A systems theory approach assumes that human behavior patterns and experiences arise from complex interactions within the human body. The systems approach notes that groups and individuals are in constant pursuit of homeostasis. In addition, this school of thought focuses on cognitive, motivational, effective and group behavioral patterns which influence experiences. The traditional mechanistic perspective in understanding behavior of human beings was as a result focusing on extreme behaviorist approaches (Bossel, Klaczko-Ryndziun & Müller, 1976). Neo-behaviorism and behaviorism were relatively revolutionary at the time. It was initially considered that complex human behaviors were as a result of the presence of measurable physical events which aided in the demystification of human behavior or psychology.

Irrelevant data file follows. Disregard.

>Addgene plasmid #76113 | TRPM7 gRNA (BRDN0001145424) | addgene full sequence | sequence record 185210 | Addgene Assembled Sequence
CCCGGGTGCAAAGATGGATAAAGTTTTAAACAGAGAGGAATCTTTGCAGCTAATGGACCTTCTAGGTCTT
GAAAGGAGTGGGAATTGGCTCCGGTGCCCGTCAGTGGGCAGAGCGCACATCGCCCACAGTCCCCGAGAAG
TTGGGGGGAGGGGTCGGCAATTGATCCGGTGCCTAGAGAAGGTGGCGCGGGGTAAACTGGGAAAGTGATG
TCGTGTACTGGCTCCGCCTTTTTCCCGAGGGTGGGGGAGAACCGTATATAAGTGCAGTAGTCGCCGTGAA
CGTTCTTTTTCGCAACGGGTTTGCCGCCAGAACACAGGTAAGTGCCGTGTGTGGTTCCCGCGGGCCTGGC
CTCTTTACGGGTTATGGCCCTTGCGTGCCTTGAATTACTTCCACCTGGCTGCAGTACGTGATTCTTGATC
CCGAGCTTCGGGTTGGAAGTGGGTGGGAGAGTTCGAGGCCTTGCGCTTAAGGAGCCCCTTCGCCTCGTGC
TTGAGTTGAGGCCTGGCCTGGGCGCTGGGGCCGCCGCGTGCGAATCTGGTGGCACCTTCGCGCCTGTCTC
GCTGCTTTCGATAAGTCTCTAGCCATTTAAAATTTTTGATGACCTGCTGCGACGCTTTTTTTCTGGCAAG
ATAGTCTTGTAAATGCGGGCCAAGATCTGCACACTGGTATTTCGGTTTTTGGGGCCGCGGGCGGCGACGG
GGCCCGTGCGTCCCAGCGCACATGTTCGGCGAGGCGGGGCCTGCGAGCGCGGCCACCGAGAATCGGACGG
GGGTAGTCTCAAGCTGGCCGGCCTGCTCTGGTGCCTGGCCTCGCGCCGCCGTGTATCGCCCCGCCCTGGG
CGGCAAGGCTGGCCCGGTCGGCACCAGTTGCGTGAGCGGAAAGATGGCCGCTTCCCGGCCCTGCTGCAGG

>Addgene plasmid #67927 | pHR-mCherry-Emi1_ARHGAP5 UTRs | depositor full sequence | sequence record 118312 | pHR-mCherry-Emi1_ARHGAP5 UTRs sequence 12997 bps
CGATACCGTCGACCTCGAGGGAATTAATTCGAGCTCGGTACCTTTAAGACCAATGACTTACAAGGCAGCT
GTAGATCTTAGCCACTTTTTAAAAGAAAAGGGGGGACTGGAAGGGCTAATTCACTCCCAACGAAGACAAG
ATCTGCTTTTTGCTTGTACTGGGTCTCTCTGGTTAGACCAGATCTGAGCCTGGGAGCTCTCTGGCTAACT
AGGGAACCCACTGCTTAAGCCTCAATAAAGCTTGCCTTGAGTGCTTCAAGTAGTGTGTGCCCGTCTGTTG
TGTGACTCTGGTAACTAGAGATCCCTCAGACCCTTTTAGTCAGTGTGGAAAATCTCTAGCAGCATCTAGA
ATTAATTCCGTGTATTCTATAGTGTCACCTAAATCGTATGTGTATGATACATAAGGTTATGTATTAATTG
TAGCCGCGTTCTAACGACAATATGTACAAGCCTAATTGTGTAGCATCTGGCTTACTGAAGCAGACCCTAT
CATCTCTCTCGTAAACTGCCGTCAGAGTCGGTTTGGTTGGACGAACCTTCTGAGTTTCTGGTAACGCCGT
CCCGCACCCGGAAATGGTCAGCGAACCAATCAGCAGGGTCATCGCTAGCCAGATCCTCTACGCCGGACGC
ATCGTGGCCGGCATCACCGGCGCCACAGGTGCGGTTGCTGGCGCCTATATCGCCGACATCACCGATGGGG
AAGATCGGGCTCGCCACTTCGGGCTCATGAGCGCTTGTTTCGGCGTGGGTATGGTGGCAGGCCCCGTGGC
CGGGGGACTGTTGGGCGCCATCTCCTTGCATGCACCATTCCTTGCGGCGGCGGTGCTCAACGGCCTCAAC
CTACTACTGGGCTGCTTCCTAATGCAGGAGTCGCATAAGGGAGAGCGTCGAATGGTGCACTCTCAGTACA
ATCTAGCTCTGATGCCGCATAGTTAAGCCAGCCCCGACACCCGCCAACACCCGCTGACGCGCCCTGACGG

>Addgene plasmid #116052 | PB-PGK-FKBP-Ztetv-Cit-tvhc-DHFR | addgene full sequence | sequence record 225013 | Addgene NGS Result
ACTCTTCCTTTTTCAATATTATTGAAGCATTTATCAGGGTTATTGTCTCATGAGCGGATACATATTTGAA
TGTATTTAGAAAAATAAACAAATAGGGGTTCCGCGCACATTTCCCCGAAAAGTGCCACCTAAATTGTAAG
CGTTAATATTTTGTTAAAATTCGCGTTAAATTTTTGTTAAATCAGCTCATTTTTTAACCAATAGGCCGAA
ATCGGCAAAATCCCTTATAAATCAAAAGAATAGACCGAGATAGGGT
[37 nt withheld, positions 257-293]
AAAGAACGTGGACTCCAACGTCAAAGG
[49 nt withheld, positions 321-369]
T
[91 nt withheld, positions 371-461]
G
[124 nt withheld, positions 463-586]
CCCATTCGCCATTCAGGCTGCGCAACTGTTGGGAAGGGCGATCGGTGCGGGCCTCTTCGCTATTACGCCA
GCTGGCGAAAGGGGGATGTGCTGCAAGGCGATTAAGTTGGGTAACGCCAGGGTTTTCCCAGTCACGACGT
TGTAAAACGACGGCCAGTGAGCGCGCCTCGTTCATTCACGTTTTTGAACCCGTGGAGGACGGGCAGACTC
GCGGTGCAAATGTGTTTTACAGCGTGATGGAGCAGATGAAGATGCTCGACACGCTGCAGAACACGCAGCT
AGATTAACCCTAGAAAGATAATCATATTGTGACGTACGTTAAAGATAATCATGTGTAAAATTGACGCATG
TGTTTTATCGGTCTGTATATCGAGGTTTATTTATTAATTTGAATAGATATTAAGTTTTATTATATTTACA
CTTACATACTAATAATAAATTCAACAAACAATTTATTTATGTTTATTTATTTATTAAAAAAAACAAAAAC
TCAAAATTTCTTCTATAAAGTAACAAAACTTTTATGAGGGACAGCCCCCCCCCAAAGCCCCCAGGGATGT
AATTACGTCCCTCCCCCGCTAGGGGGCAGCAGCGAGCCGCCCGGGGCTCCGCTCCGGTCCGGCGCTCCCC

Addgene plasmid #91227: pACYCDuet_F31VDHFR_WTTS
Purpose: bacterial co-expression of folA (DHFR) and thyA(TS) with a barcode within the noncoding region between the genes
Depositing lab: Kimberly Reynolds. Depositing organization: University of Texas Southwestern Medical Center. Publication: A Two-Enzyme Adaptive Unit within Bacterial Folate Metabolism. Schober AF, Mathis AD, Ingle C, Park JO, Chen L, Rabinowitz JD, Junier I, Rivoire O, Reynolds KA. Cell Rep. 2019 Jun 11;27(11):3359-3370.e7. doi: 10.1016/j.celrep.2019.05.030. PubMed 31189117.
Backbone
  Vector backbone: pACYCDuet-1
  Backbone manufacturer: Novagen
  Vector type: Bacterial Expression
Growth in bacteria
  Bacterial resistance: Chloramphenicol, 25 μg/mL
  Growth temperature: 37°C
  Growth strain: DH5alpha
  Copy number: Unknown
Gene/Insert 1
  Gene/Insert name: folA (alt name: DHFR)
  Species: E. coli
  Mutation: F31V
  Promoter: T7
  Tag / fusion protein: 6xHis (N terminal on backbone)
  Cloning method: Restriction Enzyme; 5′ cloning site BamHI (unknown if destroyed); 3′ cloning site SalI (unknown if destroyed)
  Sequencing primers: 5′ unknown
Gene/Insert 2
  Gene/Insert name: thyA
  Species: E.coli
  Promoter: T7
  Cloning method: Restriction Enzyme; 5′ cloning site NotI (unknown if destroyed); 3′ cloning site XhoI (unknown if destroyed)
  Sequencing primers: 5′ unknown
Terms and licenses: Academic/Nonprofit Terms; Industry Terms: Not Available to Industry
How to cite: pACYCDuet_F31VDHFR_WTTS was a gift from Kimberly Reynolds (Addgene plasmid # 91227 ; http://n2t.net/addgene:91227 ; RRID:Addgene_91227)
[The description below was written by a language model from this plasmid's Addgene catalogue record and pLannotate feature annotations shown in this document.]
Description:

The pleasure principle enabled behaviorist to focus on quantification and analysis of behavior of animals such as human beings. Systems theory in the field of psychology emerged as a component adapted from general systems theory. The mechanistic nature of traditional psychological approaches such as behaviorism was ineffective in the study of human behavior and more so recognizing teleology (Smith, 2001). Systems theory has been relatively effective in the study of human perceptions which has illustrated the changing nature that is inherent of human cognitive function. In addition, the systems theory approach has been effective in enabling professionals to understand the interaction between the environment and the human body and mind. The interaction the environment and human cognitive function plays a critical role in influencing behavior and more so experiences. Furthermore, the systems theory approach has been critical towards providing new perspectives over the interaction between family, communities and surroundings and the role such components have on human behavior and experiences (Smith, 2001).
Bossel, H., Klaczko-Ryndziun, S., & Müller, N. (1976). Systems theory in the social sciences: Stochastic and control systems, pattern recognition, fuzzy analysis, simulation, behavioral models. Basel: Birkhäuser.
Smith, N. W. (2001). Current systems in psychology: History, theory, research, and applications. Australia: Wadsworth/Thomson Learning.